The African Court on Human and Peoples’ Rights seized of a case against Libya

Press release

Our organisations welcome the decision taken by the African Commission on Human and Peoples’ Rights (ACHPR) on March 3, 2011 to institute proceedings against Libya before the African Court on Human and Peoples’ Rights (African Court). The ACHPR filed the complaint at the African Court following our communications sent to the ACHPR requesting such action.

“It is the first time since its creation that the Court has been seized of an application lodged by the ACHPR on the basis of NGO communications. This is an historic step taken by the African regional human rights instruments which gives hope to any individuals whose rights are violated by a State. We are glad to have facilitated such important procedure”, said Souhayr Belhassen, President of FIDH.

Based on evidence collected by our organizations, the ACHPR filed an application to the African Court against Libya alleging “serious and widespread” violations of various articles of the African Charter on Human and Peoples’ Rights, ratified by Libya in 1986. The allegations made against Libya include the repression by Libyan security forces of peaceful demonstration in February 2011, the excessive use of heavy weapons and machine guns against the population and the massive arrest and detention of demonstrators.

On March 21, 2011, the African Court acknowledged receipt of the application and invited Libya to respond to the application within 60 days.

“It is noteworthy that the application lodged by the ACHPR to the African Court is not incompatible with, nor duplicates, the ICC investigation on Libya. The application before the African Court condemns the serious human rights violations committed by the State, whereas the ICC has a mandate to judge the individuals who are responsible for the most serious crimes perpetrated in the country”, said Hossam Bahgat, Executive Director of the Egyptian Initiative for Personal Rights.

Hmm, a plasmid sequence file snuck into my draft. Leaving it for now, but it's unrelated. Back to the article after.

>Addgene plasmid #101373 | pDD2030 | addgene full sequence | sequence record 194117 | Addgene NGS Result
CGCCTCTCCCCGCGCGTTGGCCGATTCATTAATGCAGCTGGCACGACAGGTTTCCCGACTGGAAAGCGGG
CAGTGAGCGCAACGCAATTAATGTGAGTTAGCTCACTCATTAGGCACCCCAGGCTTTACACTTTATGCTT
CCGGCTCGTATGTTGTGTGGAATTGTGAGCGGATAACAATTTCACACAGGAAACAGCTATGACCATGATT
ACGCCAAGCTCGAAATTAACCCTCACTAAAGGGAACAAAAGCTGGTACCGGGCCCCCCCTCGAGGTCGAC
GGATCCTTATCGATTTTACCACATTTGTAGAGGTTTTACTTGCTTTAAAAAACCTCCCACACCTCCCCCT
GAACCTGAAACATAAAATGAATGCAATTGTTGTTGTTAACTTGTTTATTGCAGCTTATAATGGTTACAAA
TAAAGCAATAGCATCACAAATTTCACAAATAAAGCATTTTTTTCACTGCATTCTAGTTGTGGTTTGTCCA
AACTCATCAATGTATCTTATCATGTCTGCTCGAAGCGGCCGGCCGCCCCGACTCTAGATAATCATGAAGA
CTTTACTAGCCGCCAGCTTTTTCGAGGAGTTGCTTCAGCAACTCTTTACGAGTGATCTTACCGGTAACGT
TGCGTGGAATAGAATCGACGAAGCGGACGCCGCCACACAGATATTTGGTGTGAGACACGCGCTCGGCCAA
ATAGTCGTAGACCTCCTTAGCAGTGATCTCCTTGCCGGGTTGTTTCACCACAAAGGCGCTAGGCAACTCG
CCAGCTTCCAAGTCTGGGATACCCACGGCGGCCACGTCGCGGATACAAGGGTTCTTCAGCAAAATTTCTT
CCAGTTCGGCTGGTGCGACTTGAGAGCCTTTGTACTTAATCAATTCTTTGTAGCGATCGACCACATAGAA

On March 25, the Court ruled that it had prima facie jurisdiction to accept the application, relying on Articles 3 and 5 of the Protocol Establishing the African Court (Protocol), which Libya ratified in 2003. The Court then invoked its powers under Article 27(2) of the Protocol which allows it to issue provisional measures in “cases of extreme gravity and urgency and when necessary to avoid irreparable harm to persons.” The Court ordered Libya to “immediately refrain from any action that would result in loss of life or violation of physical integrity of persons” and to report on the steps it had taken to implement the Order “within a period of fifteen [15] day from the date of receipt of the Order”. It is unclear when exactly the Libyan Government officially received the Court’s Order. However, given that it has now been 21 days since the date of the Court’s ruling, it appears that Libya has failed to satisfy the requirements of the provisional measures.

“This procedure we initiated is essential as it shall lead an African regional institution to examine the responsibility of the Libyan state for the massive human rights violations committed against its own population”, said Sliman Bouchuighir , from the Libyan League for Human Rights.